The Oklahoma Supreme Court struck down a state law that would’ve placed new restrictions on abortion providers.
In a unanimous ruling, the state’s high court said the law Gov. Mary Fallin signed in June 2015 violates the Oklahoma constitutional requirement that laws deal with only one subject.
“A legislator voting on this matter could have been left with an unpalatable all-or-nothing choice,” the decision says.
Senate Bill 642 contains four key provisions:
- Parental consent for minors seeking new abortions
- Forensic protocol for statutory rape investigations
- Abortion facility inspections
- Legal liability for abortion providers
The court’s 9-0 decision called the four sections “unrelated and misleading.”
“We find that each of the four sections of SB 642, lack a common purpose and are not germane, relative and cognate. Although each section relates in some way to abortion, the broad sweep of each section does not cure the single subject defects in this bill,” the decision says. “Although defendants urge that SB 642 does not constitute logrolling, we find the provisions are so unrelated that those voting on this bill were faced with a constitutionally prohibited all-or-nothing choice to ensure the passage of favorable legislation.”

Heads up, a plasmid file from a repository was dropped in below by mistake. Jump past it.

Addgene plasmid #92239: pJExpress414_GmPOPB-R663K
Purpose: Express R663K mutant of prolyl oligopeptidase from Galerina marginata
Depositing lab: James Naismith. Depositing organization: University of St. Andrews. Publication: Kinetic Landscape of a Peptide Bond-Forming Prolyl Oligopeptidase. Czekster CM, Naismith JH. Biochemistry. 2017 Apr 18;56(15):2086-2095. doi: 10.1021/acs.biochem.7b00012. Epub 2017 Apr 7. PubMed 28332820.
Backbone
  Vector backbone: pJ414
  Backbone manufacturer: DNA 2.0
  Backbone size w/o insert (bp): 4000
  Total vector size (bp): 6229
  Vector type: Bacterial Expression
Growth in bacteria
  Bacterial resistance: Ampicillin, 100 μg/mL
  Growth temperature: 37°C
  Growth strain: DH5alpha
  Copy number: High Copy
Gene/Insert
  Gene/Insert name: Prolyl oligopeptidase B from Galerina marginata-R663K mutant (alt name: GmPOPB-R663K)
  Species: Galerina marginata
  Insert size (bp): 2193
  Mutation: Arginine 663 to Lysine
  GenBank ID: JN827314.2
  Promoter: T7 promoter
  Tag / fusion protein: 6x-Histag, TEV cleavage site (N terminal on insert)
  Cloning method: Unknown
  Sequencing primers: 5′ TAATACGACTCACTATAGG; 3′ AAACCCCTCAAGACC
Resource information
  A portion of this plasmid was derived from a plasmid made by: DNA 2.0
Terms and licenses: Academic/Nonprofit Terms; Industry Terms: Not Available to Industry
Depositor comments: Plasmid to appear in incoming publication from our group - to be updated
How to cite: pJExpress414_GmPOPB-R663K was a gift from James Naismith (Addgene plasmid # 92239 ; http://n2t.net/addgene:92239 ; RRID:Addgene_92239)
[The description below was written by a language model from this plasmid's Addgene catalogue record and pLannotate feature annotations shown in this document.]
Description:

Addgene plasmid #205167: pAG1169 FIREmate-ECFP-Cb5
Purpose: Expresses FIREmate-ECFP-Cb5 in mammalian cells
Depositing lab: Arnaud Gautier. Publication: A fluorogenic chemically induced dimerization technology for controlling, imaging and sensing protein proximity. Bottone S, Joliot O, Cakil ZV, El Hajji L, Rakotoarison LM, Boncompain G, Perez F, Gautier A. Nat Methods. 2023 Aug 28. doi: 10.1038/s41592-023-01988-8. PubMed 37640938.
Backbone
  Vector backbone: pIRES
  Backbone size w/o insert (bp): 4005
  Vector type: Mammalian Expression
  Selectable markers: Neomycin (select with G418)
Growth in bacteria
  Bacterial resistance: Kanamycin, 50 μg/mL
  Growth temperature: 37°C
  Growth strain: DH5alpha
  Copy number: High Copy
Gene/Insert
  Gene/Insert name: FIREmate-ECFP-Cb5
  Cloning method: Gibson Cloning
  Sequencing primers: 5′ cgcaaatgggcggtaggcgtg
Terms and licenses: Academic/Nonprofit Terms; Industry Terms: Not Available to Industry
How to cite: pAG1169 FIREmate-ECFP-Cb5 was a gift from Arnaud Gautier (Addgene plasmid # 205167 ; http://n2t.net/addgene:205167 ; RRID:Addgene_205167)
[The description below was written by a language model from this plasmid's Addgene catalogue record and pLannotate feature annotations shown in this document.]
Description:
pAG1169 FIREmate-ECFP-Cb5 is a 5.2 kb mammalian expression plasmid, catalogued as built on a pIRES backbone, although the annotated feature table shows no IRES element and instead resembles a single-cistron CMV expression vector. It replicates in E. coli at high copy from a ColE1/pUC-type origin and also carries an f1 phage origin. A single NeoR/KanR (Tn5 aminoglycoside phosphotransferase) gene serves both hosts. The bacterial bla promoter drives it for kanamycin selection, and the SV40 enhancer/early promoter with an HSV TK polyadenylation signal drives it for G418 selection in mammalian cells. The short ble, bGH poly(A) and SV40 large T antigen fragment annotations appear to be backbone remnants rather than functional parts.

The Center for Reproductive Rights, a New York-based advocacy group, challenged the law and sued on behalf of Dr. Larry Burns. The Norman physician performs nearly half of the state’s abortions. The Oklahoma Supreme Court blocked the law from going into effect while the lawsuit worked its way through the court system.
“Today’s decision is a critical victory for Oklahoma women and their doctors, who will no longer face the threat of criminal prosecution simply for providing safe and legal health care to their patients,” the group’s president and CEO Nancy Northup said in a statement. “This law was nothing but a cynical attack on women’s health and rights by unjustly targeting their trusted health care providers.”
Tuesday's ruling could also hint at how the justices view another pending decision. Four of the nine justices went further than the single-subject provision, saying they had to consider how the law might burden women seeking an abortion, according to The Journal Record's Dale Denwalt:
The court, however, very nearly overturned the law based on a recent federal court decision on abortion. Four justices, including the retiring Justice Steven Taylor, sided with Vice Chief Justice Douglas Combs’ opinion that the Whole Women’s Health v. Hellerstedt ruling applies to Oklahoma’s regulation attempt. In Hellerstedt, Combs wrote, the U.S. Supreme Court ruled that along with the benefits of a law, courts must consider how legislation burdens abortion access.
The concurring opinion could signal the court’s thinking about another case filed by Burns, which challenges a law similar to the one struck down in Hellerstedt.
The concurring opinion could give insight into how the court will handle another abortion law challenge. Two years ago, Oklahoma lawmakers adopted a bill similar to the unconstitutional Texas law. That case has not yet been decided.